Researchers at the University of Bath in England have found that working out before eating breakfast might be better for overall health in the long run.

Though the correlation between meal timing and performance isn’t new knowledge—athletes have long utilized connections between the two—it hasn’t progressed much farther than simple facts. For example, concepts such as eating before a workout to raise blood sugar and allow the body to utilize the sugar as fuel, and fasting before a moderate workout to force your body to rely on stored carbohydrates and fat reservoirs are common practices.

However, studies looking at the correlation between exercise and eating have mainly focused on athletes and athletic performance, not the everyday person trying to better their general health. Until now, as the University of Bath studied average people and their fat cells.

The study looked at 10 overweight, sedentary, but otherwise healthy men with lifestyles representative of the everyday person. Before the men embarked on any exercise, the researchers noted the fitness and resting metabolic rates of each man, also taking blood and fat tissue samples.

On two separate mornings, the men walked at a moderate pace—a pace that should alert the body to rely mainly on fat reservoirs as fuel—on a treadmill for an hour. One morning, the men skipped breakfast. The other morning, they ate a large, 600 calorie breakfast supplied by the scientists about two hours before the exercise.

As expected, the men displayed a lower blood sugar and burned more fat when exercising after fasting. When exercising after the large breakfast, the men burned less fat, but more calories.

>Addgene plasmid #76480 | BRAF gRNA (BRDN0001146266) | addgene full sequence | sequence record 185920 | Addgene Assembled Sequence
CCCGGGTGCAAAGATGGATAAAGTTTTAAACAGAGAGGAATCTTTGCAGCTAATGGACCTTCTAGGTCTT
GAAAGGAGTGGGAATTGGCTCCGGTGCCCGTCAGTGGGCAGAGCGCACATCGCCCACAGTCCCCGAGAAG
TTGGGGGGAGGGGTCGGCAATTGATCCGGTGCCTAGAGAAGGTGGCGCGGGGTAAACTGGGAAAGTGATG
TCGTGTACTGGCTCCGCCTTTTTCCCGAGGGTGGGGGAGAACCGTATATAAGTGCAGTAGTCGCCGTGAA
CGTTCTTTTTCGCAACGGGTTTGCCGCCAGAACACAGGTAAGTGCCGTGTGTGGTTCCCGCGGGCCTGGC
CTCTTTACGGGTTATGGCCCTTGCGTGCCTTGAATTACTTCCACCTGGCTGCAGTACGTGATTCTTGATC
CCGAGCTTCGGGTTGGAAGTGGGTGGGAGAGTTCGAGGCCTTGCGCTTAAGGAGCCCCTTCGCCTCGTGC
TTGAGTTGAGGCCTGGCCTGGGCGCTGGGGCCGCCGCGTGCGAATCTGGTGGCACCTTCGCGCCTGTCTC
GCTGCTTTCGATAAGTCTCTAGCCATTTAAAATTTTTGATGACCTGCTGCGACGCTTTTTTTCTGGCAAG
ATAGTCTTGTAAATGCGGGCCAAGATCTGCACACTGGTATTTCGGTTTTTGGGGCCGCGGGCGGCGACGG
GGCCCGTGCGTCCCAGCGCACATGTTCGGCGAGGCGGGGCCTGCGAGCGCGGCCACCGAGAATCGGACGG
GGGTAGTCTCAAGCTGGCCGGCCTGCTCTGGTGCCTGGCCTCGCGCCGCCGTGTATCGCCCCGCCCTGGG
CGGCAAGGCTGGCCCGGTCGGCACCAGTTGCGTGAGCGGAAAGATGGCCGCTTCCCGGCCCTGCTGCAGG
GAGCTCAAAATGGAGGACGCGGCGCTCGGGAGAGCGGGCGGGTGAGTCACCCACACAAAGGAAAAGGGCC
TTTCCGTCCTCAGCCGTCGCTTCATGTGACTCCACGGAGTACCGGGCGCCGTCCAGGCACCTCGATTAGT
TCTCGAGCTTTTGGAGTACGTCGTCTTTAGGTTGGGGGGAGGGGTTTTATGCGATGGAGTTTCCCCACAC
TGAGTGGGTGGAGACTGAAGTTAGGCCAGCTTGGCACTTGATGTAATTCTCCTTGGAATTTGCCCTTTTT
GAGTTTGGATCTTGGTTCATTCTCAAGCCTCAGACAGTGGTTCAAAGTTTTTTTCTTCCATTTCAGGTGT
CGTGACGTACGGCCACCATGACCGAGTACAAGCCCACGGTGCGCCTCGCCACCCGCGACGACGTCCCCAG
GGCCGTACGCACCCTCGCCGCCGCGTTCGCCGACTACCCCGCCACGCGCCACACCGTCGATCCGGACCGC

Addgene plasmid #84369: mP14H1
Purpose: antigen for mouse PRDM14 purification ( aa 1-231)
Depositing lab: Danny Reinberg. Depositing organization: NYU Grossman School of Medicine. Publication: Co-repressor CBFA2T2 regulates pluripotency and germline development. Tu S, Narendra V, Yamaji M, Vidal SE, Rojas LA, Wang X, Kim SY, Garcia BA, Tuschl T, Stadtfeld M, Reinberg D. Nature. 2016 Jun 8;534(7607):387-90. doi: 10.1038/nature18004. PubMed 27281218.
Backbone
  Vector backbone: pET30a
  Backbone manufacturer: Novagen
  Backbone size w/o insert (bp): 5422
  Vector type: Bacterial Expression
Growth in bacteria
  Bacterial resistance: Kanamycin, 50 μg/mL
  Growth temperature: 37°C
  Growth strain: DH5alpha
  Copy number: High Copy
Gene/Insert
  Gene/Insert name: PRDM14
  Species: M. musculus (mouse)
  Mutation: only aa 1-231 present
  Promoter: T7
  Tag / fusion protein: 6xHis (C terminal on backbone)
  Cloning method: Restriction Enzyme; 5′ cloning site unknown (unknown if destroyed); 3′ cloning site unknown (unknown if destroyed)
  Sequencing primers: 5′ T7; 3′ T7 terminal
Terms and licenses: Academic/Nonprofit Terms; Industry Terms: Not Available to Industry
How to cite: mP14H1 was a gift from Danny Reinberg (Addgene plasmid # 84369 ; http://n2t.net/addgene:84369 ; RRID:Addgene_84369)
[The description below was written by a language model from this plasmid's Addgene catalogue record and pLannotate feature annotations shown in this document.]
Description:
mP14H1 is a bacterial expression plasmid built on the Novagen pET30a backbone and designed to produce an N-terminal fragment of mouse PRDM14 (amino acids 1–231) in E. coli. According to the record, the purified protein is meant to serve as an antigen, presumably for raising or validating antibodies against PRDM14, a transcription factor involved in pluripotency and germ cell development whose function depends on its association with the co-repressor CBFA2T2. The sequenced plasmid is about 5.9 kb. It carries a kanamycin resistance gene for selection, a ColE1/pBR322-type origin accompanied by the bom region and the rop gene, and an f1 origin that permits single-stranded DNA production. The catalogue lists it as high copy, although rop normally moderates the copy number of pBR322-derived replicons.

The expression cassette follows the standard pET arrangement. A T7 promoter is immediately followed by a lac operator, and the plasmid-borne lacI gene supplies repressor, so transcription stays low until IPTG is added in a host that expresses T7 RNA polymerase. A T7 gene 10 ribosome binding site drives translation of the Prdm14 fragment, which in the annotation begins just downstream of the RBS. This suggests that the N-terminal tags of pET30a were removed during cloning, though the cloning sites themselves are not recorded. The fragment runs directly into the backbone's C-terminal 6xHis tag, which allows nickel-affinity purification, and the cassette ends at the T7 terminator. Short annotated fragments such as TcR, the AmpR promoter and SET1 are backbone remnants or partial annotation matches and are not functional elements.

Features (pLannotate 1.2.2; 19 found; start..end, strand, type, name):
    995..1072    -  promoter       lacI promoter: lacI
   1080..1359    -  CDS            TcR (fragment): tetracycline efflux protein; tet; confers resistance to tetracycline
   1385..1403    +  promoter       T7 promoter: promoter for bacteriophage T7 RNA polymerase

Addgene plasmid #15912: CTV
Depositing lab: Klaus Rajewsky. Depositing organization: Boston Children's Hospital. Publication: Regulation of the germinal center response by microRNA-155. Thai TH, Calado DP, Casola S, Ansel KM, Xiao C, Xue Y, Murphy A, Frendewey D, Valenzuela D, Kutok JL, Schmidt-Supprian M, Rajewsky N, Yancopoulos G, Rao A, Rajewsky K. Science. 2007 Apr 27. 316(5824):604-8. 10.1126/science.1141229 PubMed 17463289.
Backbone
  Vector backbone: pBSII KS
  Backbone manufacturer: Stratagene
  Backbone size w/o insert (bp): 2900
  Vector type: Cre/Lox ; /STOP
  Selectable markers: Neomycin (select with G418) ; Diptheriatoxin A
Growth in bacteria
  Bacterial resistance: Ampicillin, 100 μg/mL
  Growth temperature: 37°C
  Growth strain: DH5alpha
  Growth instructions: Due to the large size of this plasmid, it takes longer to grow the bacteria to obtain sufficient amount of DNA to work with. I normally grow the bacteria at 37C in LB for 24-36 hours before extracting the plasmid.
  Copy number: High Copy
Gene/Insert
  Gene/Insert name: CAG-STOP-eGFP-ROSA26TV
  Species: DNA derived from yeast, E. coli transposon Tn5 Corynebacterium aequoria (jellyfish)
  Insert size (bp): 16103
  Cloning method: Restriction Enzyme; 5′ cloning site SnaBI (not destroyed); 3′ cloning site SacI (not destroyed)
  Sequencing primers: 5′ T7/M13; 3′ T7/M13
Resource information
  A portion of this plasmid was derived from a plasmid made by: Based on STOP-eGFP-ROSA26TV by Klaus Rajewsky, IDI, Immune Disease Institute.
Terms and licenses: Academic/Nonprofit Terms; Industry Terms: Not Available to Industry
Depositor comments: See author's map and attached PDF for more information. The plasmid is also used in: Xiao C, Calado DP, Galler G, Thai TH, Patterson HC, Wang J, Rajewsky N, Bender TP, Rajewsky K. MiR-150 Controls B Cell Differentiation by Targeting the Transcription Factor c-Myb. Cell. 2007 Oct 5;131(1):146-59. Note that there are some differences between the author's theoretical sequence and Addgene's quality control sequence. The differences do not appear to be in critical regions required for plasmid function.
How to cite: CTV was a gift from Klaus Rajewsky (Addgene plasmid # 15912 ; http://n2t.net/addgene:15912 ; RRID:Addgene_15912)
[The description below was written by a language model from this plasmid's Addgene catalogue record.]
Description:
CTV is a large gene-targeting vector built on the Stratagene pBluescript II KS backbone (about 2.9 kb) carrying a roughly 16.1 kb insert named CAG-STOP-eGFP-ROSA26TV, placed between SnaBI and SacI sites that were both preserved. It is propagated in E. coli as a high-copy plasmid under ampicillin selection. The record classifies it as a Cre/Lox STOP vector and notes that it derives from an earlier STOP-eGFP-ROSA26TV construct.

However, the discoveries didn’t stop there, as what the scientists found deep within the fat cells might have been the most consequential finding. Genes within the fat cells—those that produce proteins that can improve blood sugar and insulin level regulation and are therefore associated with improved metabolic health—were much more active when the men fasted before a workout.

“If we just think of this in evolutionary terms,” said Dr. Dylan Thompson, director of health research at the university and senior author of the study. “Our ancestors would have had to expend a great deal of energy through physical activity in order to hunt and gather food. So, it would be perfectly normal for the exercise to come first, and the food to follow.”

As the study was very short term, it cannot fully predict whether these small, cellular-level changes will necessarily translate into improved long-term health. But, it shows that fasting before a workout might help with improving general health for the average person—something that wasn’t commonly considered before.

Photo: with wind, CC-BY

Emma Korstanje is a freelance journalist based out of Athens, GA.